What happened to Tucker Carlson? This journalist set out to find the answer.


Carlson's journey has puzzled media critics for years. "What happened to Tucker Carlson?" they want to know. Now, Lyz Lenz, a writer with the Columbia Journalism Review, may have found the answer: Nothing.

Lenz sat down with Carlson for two and a half hours for her piece "The Mystery of Tucker Carlson" to figure out what Carlson's journey could tell her about journalism and America in 2018. She unpacked her findings for CNN's Brian Stelter on this week's Reliable Sources podcast.

Listen to the whole podcast here:

The answer to "What happened to Tucker Carlson?" has actually existed for years, Lenz said.

"We want to think that, oh, this is a whole new shtick for him," Lenz told Stelter. "But actually, I think it's just part of who he's always been. If you look at a lot of his early writings... there has always been kind of a latent racism."

When it comes to his job at Fox News as host of a prime time show that's in the time slot previously held by Bill O'Reilly, Carlson often promotes a fear of immigrants taking over white, working-class jobs.

He rarely talks about President Donald Trump's challenges and behavior, according to Stelter. Instead, he dabbles in what a communications professor Lenz spoke with called "change-the-subject conservatism."

"You know, don't mind that burning building over there," Lenz said. "Let's look at this, you know, small kitchen fire over here."

Lenz describes herself as "a single mom, a freelance writer with two kids, swiftly facing a future with no health care." She lives in Iowa and is currently navigating a divorce after 12 years of marriage to a Republican. Lenz said the divorce "didn't come because of the election," but "the election certainly revealed a lot of huge problems that we couldn't overcome."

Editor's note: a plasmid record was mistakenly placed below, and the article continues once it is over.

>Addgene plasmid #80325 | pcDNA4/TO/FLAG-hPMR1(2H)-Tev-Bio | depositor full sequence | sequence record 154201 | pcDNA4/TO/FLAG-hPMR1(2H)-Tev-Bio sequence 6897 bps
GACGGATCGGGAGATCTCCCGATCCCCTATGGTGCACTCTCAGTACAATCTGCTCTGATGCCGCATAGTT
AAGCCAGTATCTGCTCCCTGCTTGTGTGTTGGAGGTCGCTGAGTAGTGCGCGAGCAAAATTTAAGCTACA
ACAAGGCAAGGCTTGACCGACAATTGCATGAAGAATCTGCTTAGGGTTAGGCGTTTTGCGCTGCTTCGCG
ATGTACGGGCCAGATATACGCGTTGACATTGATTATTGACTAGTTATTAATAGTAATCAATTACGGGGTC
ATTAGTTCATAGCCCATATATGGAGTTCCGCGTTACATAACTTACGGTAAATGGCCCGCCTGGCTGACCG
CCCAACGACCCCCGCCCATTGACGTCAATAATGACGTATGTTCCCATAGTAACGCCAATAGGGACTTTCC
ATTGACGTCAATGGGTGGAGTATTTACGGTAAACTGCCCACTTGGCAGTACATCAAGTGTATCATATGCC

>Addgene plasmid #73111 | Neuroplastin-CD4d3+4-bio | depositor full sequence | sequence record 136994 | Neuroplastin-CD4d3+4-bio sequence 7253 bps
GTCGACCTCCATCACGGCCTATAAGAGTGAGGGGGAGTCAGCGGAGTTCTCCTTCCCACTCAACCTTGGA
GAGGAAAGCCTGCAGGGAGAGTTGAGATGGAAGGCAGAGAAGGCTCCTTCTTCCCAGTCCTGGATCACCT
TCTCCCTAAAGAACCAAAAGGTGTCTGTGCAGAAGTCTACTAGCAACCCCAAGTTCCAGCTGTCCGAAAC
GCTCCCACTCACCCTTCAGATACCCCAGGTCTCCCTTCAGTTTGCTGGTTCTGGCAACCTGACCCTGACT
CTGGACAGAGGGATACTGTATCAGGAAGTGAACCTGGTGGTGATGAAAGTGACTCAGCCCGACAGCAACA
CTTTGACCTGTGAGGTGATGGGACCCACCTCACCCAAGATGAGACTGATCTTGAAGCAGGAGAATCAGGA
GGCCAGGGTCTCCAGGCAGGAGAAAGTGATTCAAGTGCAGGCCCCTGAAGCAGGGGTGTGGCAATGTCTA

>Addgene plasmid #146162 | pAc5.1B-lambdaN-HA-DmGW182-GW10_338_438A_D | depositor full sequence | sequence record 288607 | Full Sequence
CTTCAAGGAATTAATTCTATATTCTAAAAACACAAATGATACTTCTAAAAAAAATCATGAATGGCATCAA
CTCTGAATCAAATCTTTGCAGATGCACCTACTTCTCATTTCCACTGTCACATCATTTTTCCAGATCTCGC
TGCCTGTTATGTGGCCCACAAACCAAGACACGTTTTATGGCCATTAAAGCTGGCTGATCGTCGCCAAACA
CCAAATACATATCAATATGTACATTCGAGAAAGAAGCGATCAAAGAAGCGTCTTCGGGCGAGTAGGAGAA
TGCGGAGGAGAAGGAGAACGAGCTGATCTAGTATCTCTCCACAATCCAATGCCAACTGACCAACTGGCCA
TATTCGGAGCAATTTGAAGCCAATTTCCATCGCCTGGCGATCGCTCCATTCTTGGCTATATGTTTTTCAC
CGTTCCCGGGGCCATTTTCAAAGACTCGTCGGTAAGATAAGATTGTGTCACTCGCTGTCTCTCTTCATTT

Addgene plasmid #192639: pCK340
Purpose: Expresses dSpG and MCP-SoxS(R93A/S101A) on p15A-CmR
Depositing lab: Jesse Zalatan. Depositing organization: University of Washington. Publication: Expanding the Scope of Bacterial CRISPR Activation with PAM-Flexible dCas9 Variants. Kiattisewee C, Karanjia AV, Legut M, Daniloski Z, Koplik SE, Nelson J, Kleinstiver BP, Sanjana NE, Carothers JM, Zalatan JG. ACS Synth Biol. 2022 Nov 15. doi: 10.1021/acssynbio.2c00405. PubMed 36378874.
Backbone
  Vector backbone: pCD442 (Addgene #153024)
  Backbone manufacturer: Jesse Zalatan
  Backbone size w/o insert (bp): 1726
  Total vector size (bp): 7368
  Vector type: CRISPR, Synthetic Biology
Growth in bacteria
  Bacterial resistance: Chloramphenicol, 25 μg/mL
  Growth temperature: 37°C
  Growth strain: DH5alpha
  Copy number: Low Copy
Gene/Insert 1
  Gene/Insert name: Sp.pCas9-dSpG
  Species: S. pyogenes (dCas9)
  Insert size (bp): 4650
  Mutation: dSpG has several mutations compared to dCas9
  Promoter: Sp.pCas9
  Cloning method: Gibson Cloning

As a writer, she said, she sees metaphor everywhere; what she saw in her own life, she also saw in politics.

So, she wrote her profile of Carlson in the first person. She acknowledged it was daring, saying writers are "not supposed to make it about ourselves."

"When we're talking about Tucker Carlson, we're not just talking about Tucker Carlson," she said. "We're talking about America. And when we talk about America, we're not just talking about statistics. We're talking about individual lives that are changing and being impacted because of the politics in this country."

When it came time to sit down with Carlson, Lenz expected to have a fruitful conversation. She thought he would be similar to Hamlet -- "pretending to be crazy while pulling off a bigger scheme," she told Stelter.

This didn't happen. "It ended up just him yelling at me for two hours about free speech," Lenz said.

Carlson often depicts himself as a person of the people. But at the same time, he makes millions. When Lenz asked about his lifestyle, Carlson told her he had to provide for his family.

"At one point, I said, 'You know, I have to provide for my family,'" Lenz told Stelter. "'I don't go on TV and shout about immigration.' And he was like, 'Oh, well, well, you're so noble and so good but me, you know, this is just what I had to do.' Which again, I think is just kind of a disingenuous deflection about the real state of things."

"I found the contrast really jarring," she said. "That me, this mom in the Midwest who's struggling to pay for health care, I'm the elite liberal media, but he's not."